Those of you who may have heard one of my "rants" previously, will know that I very much doubt the name Lundy to refer to "Puffin Island" Whilst I don't doubt the Viking root of the name, I believe it refers to something other than the popular and (I accept) generally held definition.
The -ey suffix in Norse does mean "Island" - therefore, as an aside, it is incorrect to refer to Lundy Island: the correct name is simply Lundy. But the controversial element is Lund. The traditional, populist definition is held to refer to the bird, the Puffin. But my understanding is that Lund, in Old Norse, refers to seabirds generally, rather than just the colourful bird we associate the Island with now. But even then, why would the Vikings , having travelled so many hundreds and thousands of miles through the territories of the Puffin, wait until they had arrived at Lundy to name that island after this otherwise ubiquitous bird?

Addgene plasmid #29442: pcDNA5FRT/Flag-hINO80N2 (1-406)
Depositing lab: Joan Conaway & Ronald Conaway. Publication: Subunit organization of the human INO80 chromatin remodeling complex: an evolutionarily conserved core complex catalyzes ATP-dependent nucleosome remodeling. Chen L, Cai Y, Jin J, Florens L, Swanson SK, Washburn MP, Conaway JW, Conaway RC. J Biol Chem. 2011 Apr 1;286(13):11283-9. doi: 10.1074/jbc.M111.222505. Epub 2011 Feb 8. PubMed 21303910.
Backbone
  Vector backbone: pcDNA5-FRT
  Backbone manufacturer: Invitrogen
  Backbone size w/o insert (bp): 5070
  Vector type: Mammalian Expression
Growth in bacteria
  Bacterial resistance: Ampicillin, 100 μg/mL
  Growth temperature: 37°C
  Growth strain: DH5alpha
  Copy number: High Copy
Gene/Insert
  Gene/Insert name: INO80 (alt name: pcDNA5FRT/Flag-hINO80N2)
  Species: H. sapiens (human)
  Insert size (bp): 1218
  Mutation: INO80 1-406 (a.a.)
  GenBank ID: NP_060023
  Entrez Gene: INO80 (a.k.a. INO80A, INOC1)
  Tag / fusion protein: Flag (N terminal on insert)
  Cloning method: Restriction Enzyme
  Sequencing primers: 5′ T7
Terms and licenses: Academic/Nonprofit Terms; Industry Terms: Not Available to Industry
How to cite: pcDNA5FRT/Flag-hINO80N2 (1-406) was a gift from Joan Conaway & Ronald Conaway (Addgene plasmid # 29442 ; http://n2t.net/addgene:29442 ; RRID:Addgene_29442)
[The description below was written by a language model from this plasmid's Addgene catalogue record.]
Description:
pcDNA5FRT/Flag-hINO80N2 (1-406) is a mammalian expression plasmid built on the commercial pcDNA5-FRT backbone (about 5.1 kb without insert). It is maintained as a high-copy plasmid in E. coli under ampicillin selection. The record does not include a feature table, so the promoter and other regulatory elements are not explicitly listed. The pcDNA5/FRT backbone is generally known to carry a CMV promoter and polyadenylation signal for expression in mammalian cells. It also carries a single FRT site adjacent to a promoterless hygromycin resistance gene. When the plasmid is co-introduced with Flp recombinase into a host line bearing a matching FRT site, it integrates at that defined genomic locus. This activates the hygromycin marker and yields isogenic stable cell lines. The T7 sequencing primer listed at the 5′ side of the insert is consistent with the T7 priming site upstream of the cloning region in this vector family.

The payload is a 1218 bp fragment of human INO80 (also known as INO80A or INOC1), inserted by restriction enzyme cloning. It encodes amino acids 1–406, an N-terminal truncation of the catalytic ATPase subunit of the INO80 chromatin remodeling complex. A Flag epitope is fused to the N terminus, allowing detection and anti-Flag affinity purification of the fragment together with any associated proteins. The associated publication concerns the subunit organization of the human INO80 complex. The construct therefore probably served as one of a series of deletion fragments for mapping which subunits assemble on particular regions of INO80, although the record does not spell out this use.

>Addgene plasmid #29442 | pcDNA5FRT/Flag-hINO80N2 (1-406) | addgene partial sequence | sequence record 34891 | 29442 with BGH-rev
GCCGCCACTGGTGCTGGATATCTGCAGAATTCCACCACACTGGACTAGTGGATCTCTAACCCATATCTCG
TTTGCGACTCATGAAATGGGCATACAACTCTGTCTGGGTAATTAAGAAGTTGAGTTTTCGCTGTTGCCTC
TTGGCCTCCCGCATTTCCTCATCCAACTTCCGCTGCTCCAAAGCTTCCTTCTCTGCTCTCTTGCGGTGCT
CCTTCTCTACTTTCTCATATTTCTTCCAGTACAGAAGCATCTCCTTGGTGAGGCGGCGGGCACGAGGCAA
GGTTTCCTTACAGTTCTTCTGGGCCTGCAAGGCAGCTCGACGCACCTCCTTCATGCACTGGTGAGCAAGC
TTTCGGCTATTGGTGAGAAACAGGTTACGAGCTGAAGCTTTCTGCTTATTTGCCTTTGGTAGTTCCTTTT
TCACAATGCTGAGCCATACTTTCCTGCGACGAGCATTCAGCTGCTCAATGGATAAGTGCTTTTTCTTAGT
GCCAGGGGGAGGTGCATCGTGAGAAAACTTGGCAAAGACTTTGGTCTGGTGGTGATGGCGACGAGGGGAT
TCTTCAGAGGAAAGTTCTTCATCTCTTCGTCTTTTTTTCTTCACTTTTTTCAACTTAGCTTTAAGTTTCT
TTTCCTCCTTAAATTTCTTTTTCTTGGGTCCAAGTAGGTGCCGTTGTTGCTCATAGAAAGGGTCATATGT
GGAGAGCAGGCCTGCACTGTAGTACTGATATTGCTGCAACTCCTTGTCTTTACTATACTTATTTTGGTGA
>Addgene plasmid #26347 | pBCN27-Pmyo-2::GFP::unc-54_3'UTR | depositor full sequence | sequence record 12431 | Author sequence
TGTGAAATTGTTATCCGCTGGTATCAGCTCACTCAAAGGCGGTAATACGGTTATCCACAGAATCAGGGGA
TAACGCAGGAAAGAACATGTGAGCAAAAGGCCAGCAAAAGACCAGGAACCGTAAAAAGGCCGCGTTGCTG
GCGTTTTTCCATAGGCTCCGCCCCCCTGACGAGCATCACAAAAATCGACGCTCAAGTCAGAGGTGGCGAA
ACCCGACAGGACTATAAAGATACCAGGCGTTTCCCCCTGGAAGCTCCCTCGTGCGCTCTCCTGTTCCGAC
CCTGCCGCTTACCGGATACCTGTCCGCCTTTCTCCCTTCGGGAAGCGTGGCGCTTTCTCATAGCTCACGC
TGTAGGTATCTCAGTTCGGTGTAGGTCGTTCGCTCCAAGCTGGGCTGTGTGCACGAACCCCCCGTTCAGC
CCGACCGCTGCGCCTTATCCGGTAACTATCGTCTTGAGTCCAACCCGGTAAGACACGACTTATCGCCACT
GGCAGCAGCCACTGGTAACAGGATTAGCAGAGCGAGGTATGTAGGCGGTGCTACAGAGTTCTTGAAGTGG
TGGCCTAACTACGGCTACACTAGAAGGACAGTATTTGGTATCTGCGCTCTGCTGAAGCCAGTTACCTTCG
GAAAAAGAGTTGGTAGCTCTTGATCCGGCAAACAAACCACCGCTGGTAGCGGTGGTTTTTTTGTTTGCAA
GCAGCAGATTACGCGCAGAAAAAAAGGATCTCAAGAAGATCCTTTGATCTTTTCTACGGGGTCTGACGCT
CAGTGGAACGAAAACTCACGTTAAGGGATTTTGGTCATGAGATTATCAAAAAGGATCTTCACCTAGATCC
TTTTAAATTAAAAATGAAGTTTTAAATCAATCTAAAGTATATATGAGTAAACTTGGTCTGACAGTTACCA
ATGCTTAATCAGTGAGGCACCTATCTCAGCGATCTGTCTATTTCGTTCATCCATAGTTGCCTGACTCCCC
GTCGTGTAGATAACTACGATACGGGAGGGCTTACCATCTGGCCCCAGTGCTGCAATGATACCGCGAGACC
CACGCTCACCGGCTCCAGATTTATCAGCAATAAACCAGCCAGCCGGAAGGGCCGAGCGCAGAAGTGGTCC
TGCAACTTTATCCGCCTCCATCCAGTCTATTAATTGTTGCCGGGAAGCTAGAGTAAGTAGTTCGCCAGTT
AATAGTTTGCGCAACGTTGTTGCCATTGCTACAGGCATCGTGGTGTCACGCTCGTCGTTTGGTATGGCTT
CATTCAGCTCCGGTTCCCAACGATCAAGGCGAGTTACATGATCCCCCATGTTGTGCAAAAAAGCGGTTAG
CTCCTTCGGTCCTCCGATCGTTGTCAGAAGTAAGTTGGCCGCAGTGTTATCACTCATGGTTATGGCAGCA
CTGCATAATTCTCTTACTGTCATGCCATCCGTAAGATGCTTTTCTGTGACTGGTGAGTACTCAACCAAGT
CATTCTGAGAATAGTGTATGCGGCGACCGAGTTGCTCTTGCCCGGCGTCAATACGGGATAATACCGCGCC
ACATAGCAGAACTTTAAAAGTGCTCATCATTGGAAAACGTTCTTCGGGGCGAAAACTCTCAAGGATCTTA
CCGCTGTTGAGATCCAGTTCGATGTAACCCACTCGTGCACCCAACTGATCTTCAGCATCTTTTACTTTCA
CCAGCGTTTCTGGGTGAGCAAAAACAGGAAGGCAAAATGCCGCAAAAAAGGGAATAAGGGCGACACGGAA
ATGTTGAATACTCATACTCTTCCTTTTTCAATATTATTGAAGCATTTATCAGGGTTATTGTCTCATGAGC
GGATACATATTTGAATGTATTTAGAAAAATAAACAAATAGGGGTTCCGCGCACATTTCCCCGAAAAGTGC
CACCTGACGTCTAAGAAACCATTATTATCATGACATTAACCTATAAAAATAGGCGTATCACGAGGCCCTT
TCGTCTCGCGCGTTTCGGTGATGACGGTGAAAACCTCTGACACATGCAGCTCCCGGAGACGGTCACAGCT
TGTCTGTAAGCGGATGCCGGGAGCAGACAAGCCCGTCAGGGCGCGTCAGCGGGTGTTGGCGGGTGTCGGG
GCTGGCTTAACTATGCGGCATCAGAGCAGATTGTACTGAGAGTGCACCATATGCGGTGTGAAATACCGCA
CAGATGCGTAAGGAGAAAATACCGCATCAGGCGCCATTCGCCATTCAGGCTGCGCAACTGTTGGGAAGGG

The word Lund, as a place name on dry land, traditionally refers to a copse, or wooded area. On the face of it, the Vikings would only ever refer to the Island as a wooded area if they took a sense of irony to surreal levels, as anyone who knows Lundy would agree. However, I contend that the Island would have looked different to them, given their activities.
Lundy, following a number of weeks of raiding parties either side ot the Bristol,Channel, would have been the first safe haven on the homeward journey. Undefended, some hunting possible for food, and shelter available, it would present a very necessary opportunity to stop and recoup some energy, and make repairs to their ships before the long journey home. It would also be a place to bury their dead: note the Kistvaen in the South West of the Island. If you think about this, it suggests that the Vikings would therefore be approaching from the east:as they approach the open sea, and as anyone who has come in on the Oldenburg will tell you, the Island looks wooded on that aspect, let alone at that time, when it would have been even denser. The importance to the Vikings would be that there was wood readily available, and that would be a reason to refer to the island at all, and certainly as a "wooded area"
The Mystic Realms site, Lundy, Isle of Avalon, mentions another possibility: one that appeals to my own view of the Lundy past, but I would probably have to agree is somewhat less likely.